NEWARK, NJ — New Jersey Gov. Chris Christie launched his bid for president on Tuesday with the goal of re-introducing himself to a national audience, telling his most loyal supporters that he’s ready to begin what he called a noble effort to “lead our country and to change the world.”
The Republican governor of a largely Democratic state has slipped from favor with fellow party members and faces a tough sell with many conservatives in a crowded election field.
He will be the 14th major Republican to enter the race for the party’s nomination, with no clear front-runner so far. He said both political parties “have failed our country” in an announcement speech calling for more compromise in politics.
“America is tired of hand-wringing and indecisiveness and weakness in the Oval Office,” he said.
And in his trademark blunt style, he told voters — and warned Republican rivals — that he’s ready to be aggressive in the 2016 contest.
“You’re going to get what I think whether you like it or not, or whether it makes you cringe every once in a while or not,” Christie declared. He added: “I am now ready to fight for the people of the United States of America.”
Christie went on to a town hall meeting in Sandown, New Hampshire, receiving enthusiastic applause from the standing-room crowd as he arrived with his family.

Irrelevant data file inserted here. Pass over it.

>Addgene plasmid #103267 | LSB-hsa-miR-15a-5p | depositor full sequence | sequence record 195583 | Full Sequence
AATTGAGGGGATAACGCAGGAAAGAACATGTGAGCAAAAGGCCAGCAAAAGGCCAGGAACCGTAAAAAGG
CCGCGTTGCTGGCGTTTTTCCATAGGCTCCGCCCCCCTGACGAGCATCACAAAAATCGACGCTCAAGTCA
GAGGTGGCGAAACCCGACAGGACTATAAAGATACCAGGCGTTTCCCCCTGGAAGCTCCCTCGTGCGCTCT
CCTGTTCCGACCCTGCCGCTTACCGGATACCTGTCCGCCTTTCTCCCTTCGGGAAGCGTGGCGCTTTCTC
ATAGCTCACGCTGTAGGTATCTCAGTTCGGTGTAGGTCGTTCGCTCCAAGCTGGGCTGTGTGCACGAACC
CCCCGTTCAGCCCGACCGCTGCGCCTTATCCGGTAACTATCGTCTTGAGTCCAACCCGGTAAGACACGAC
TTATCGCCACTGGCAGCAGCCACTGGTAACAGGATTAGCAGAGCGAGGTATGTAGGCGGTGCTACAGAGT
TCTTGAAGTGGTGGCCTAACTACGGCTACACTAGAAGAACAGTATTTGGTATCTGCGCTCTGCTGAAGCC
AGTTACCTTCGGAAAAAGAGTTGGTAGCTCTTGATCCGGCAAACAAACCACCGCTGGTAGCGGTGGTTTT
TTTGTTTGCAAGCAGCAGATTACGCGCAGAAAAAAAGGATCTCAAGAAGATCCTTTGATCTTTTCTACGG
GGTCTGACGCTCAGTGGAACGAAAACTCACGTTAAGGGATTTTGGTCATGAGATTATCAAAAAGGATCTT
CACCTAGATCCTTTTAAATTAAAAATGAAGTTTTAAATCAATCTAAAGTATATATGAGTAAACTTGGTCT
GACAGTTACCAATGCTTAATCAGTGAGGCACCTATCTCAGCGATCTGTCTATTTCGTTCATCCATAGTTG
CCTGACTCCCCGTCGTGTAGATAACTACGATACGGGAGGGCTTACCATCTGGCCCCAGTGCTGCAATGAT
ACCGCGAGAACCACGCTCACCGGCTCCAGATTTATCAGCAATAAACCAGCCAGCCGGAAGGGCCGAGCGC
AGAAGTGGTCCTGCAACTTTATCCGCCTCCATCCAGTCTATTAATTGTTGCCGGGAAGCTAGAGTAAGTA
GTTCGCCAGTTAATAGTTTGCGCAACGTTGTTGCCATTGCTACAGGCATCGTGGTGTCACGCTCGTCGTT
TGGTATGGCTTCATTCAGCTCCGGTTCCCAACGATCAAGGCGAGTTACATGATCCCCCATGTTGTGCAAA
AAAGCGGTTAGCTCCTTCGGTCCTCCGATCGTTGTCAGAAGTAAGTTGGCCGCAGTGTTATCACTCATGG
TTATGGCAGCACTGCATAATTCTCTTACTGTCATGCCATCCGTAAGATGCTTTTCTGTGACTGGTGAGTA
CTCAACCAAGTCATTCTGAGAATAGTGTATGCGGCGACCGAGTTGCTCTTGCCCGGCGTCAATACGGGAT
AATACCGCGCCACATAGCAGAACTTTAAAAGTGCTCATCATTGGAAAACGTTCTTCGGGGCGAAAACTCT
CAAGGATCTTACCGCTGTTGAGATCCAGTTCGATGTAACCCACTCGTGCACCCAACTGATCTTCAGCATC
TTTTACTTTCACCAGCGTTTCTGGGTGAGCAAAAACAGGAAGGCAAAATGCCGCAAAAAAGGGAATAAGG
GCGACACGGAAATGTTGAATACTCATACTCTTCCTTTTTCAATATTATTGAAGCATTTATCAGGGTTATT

Christie has already held nearly a dozen town halls in New Hampshire, the state which traditionally holds the first presidential primary election every four years. He plans to spend the next week in the northeastern state.
Christie once was one of the nation’s most popular state leaders, and his turn as head of the Republican Governors Association was widely viewed as a success in the 2014 midterm elections.
But his approval ratings have reached record lows at home. Christie had a landslide re-election to a second term as governor in 2013, but he was later nearly felled by scandal involving his aides and deliberate traffic jams at a bridge to New York City in an effort to hurt a political rival.
Aides now try to emphasize his charismatic personality, quick wit and plain-spoken manner, while fighting some critics’ view of him as a bully.
Christie often emphasizes his working-class roots as a contrast to candidates like Jeb Bush, the son and brother of presidents. He used his announcement in the gymnasium of his old high school to show how his upbringing shaped him in articulating his vision for the country.